Canadian officials in Beijing turned blind eye to reports of immigration fraud, clerk says
From Monday's Globe and Mail
February 4, 2008 at 4:45 AM EST
BEIJING Wang Xu, a young clerk at a Chinese government office, was working at his desk one day when his boss approached him with an odd assignment. He was ordered to report to a nearby medical clinic for an X-ray exam – even though he was perfectly healthy.
Puzzled by the order, he assumed it was some kind of routine check-up. But after he and a female colleague submitted to the chest X-rays, he soon discovered the real reason.
Mr. Wang says his boss admitted to him that the X-rays were for friends who had bribed doctors to provide fake documents for their Canadian immigration applications. He says his boss also told him that the fraudulent practice was widespread among Chinese citizens who want to conceal medical problems when they apply to emigrate to Canada.
The case appears to raise questions about corruption in Canada's immigration procedures in China, the biggest source of immigrants to Canada.
Mr. Wang was so outraged by what happened that he submitted a complaint to the Canadian embassy in Beijing in 2003.
He also obtained e-mails from two Chinese officials who confirmed the fraud.
He told the embassy that he was willing to meet Canadian officials and provide all of his evidence, including his own X-rays. But the embassy never asked to meet him or see his evidence. In an e-mail to Mr. Wang, the embassy said it could not do anything about the case because of “privacy” issues.
When he later discovered that his boss's friends had successfully emigrated to Canada, Mr. Wang approached The Globe and Mail with documents to support his complaint.
Mr. Wang, now a government employee in Beijing, said he was “very nervous” when he discovered that his own personal X-rays would be submitted to the Canadian embassy to support another person's emigration application. “To reassure me, my boss told me it was very common and many people do this,” he said. “He was very calm about it, as if it was normal.”
He said his boss told him that his friends needed the fake X-rays because they had marks from tuberculosis that would be exposed by a genuine X-ray, which could prevent them from emigrating to Canada.
Citizenship and Immigration Canada says it investigated the case and did not find any evidence to support the allegation. The department says it could not find an immigration file for the applicants mentioned by Mr. Wang.
But the documents provided by Mr. Wang suggest that his complaint was verified by two Chinese medical officials.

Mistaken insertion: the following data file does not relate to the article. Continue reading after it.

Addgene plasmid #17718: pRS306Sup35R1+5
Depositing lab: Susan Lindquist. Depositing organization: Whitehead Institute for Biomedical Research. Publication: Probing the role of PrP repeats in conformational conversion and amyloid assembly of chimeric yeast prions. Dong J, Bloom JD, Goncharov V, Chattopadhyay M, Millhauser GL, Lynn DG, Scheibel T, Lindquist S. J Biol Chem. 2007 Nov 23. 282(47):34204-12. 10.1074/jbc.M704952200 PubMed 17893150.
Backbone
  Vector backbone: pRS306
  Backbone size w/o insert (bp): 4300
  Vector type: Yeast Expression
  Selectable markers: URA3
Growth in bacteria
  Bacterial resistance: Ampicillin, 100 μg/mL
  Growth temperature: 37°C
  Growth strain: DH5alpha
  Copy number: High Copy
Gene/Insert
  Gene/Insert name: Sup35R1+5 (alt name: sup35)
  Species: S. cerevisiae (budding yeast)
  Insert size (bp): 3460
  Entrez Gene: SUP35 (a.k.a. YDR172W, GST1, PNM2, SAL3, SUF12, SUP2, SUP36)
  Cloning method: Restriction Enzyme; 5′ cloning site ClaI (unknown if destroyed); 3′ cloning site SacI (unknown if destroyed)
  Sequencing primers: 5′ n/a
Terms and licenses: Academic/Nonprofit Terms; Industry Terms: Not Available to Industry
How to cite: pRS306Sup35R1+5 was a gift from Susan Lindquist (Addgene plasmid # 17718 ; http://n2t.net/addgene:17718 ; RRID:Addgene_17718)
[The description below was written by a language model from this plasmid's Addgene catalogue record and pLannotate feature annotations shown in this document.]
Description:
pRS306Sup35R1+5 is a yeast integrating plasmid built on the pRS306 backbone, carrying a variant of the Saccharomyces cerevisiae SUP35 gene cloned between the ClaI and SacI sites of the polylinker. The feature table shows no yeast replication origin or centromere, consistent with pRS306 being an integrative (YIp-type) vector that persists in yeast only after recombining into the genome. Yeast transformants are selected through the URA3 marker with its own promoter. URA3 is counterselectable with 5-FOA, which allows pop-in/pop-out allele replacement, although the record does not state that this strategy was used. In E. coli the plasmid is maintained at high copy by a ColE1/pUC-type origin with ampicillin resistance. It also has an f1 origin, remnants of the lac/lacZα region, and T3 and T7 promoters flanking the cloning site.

One of the e-mails was written by Ye Haiying, a medical officer at a clinic in Heilongjiang province in northern China, where the incident occurred. She was replying to e-mails and phone calls by Mr. Wang that had described the fraud.
“I have investigated and found out it was true,” she wrote in the e-mail on May 6, 2003. “The relevant people in this issue were reported to the senior administration and will be seriously dealt with.”
Her e-mail apologized for the problem and promised “further measures” to prevent such “switching” of medical documents by applicants.
In a phone interview, Dr. Ye confirmed that the e-mails were authentic, but declined to give any further details.
The second e-mail, written by a senior director at the Heilongjiang clinic on Aug. 14, 2003, repeated the confirmation and assurances of Dr. Ye's earlier e-mail.
After making repeated complaints to the Canadian embassy about the incident, Mr. Wang moved to Beijing for post-graduate university studies. He assumed that the embassy would take action in the case. But this year he says he discovered that his boss's friends – the wife and daughter of a well-known Chinese professor and businessman – had emigrated to Canada.
Mr. Wang says he could face retaliation from the professor and his former boss if his complaint is discovered, but he is still determined to expose the fraud. “I believe in honesty and fighting against wrongdoing,” he said.
“I was used as a fool in a cheating operation. I feel that the Canadian embassy was trying to cover up the case and avoid an investigation. I'm very angry at the embassy's attitude.”
He asked the embassy to return his X-rays to ensure that they could not be used for any further fraudulent purposes.
In an e-mail to Mr. Wang in December of 2003, the embassy said it could do nothing about the case, and it told him to go to the Chinese police instead.
“Due to the Canadian Privacy Act we cannot release information to persons who are not the applicant, or authorized by the applicant, on issues related to visa processing or medical evaluations,” the embassy's immigration section told him in the e-mail. “Therefore we will be unable to communicate any further information to you on this issue.”
Danielle Norris, a spokeswoman for Citizenship and Immigration Canada, said the department's Beijing office did a “thorough investigation” and could not find evidence to support Mr. Wang's allegation.
“We take every single case of possible fraud or misrepresentation seriously, and investigate each and every allegation to protect the integrity of our programs,” she said.
She said Canadian medical officers give regular training to the Chinese clinics where X-rays are conducted for immigration purposes. “Medical officers also review immigration medical examinations, including chest X-rays, and investigate any discrepancies that are identified.”
China has been the biggest source of immigrants to Canada in recent years. In 2005, for example, China was the source of more than 42,000 of the 262,000 immigrants who arrived in Canada, far more than the 33,000 who came from India. The number of applicants from China, however, has decreased in recent years, mostly because of the booming Chinese economy.